Every homeschooling parent is familiar with the question, “But how are the children going to be socialized?” or some other marked query of concern along the same lines.
It’s one of the questions that I prepared myself to answer right from the start, knowing that it would come up and come up often.
But really..what is socialization?
From what I gather from the people I talk to, from reading others’ opinions about socialization, and from looking up actual definitions it seems to mean being able to engage with others appropriately or, learning acceptable behavior from the people around you.
Keep in mind that when I’m asked how my kids are socialized, it’s implied that if I sent them to school this would happen automatically and properly.
Does that really happen, though?
It’s been a while since I’ve played on a school yard at recess but I remember there being a lot of unacceptable behavior and conversation. Children playing selfishly, leaving the new kid or different kid on the sidelines day after day. Bullies teasing, children name-calling and pushing through the line for swings or slide.
Of course, this isn’t the case for every child..but it does exist in every school I’m sure.
Generally speaking, children are immature. Bullying, bossiness, and name calling is going to happen. They’re still learning to make right choices and control their emotions. Something that many adults don’t seem to have mastered or made a priority to conquer.
But children are also easily influenced by peers. Which means that when children are picking up social cues in school, they’re picking them up in the school yard from other children who are just as immature and trying to impress others as they are. The blind leading the blind, so to speak.
How many kids learn their first swear words in school, and start using them because their friends do. How many teens start drinking or smoking or having sex because their friends do? How many kids join the bully or refuse to stand up for the bullied because they are afraid of being the next target? Growing up I was often the kid picked last or left out entirely, bullied, teased, and never stood up for. My only friends were the other “different” kids..the girl who recently moved and only spoke French, the girl who was overweight, the girl who was Chinese and brought “weird” (different but delicious) food to lunch.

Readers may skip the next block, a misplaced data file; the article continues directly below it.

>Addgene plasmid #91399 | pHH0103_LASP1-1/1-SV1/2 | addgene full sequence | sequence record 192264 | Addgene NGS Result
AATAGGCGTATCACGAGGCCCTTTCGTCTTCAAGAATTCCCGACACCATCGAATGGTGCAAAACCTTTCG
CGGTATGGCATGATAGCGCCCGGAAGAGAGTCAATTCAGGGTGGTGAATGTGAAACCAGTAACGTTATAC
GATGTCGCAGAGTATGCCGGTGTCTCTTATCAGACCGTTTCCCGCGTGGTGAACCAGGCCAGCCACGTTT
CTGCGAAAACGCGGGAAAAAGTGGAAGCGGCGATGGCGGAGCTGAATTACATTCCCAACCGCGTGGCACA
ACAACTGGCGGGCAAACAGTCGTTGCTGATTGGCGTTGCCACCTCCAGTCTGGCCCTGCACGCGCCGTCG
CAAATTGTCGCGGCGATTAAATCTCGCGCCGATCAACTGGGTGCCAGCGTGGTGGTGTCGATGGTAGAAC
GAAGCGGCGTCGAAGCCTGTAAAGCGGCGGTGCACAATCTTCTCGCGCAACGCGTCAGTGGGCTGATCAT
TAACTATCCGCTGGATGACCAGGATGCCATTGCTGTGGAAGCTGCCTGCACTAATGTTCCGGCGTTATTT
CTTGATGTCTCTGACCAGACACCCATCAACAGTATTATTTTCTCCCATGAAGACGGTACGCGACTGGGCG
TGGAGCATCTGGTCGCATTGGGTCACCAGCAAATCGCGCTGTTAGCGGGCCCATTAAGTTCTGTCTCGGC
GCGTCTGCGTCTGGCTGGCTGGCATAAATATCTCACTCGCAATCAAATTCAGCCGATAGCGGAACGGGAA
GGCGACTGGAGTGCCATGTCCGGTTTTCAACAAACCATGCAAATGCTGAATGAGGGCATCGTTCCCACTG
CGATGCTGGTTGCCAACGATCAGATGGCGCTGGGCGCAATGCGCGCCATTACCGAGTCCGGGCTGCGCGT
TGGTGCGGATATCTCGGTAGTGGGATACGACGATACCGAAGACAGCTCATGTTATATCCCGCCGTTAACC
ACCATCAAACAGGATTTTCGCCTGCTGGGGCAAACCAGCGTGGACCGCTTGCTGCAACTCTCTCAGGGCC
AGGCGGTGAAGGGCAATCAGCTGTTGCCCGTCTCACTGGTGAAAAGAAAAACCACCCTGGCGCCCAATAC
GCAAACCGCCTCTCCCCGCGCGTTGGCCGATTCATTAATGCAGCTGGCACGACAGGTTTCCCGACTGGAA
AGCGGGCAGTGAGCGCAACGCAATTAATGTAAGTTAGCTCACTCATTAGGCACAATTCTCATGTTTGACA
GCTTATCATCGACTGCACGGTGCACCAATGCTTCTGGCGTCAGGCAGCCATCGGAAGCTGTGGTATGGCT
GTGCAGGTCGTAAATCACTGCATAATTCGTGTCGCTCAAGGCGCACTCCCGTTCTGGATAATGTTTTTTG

And why do I specify “in the school yard?”
Because for the most part, children aren’t allowed to talk in school anywhere else.
You can’t talk in class unless it’s a specific class discussion. You can’t talk in the hallway or in line waiting for lunch. The higher the grade, the less talking time you get. All that’s really left is recess and lunch time and eventually, you don’t even get recess any more.
I’m not trying to say that the school system is doing it all wrong. What I’m saying is that schools weren’t designed to socialize. Teachers have a lot to cover with a lot of children in a short amount of time and if children are talking, it won’t happen.
So why is public school the standard for socialization?
Kids learning from kids for only a short period of time each day.
Wouldn’t learning to socialize be so much more effective if children were learning from mature adults, looking to please these adults instead of other children, and learning how to talk to other people in all sorts of situations?
Basically, learn how to behave in real daily life.
When children are homeschooled their peers are their family. People who care about them the most, whose relationships will be the most important and long-lasting, are the ones they are wanting to please with their words and actions. They learn how to play with and include children of all ages, whether sibling or friend from a homeschooling group. They do errands with Mom or Dad during the week, engaging in conversation with the bank teller, the grocery store cashier, or the elderly gentleman who asks, “no school today?” They are learning to behave appropriately in society from a young age and not thrown into it as a young adult.
Are homeschooled children sometimes shy and awkward? Yes. But sometimes public schooled children are, too. I’m very shy and introverted. I’ve always been awkward and quiet in social situations. It’s a personality thing, not a schooling thing.
Now don’t get me wrong; I’m not anti-school. I grew up in public school and I turned out OK I think. I went to college, got a degree, had my own apartment, got married, and worked as a nurse until I had my eldest child.
Homeschooling isn’t for everyone and I don’t believe that my family is “better” for homeschooling.
But, if someone is going to have an argument against homeschooling, it should be a valid one. And the socialization argument really goes in favour of homeschooling, not against.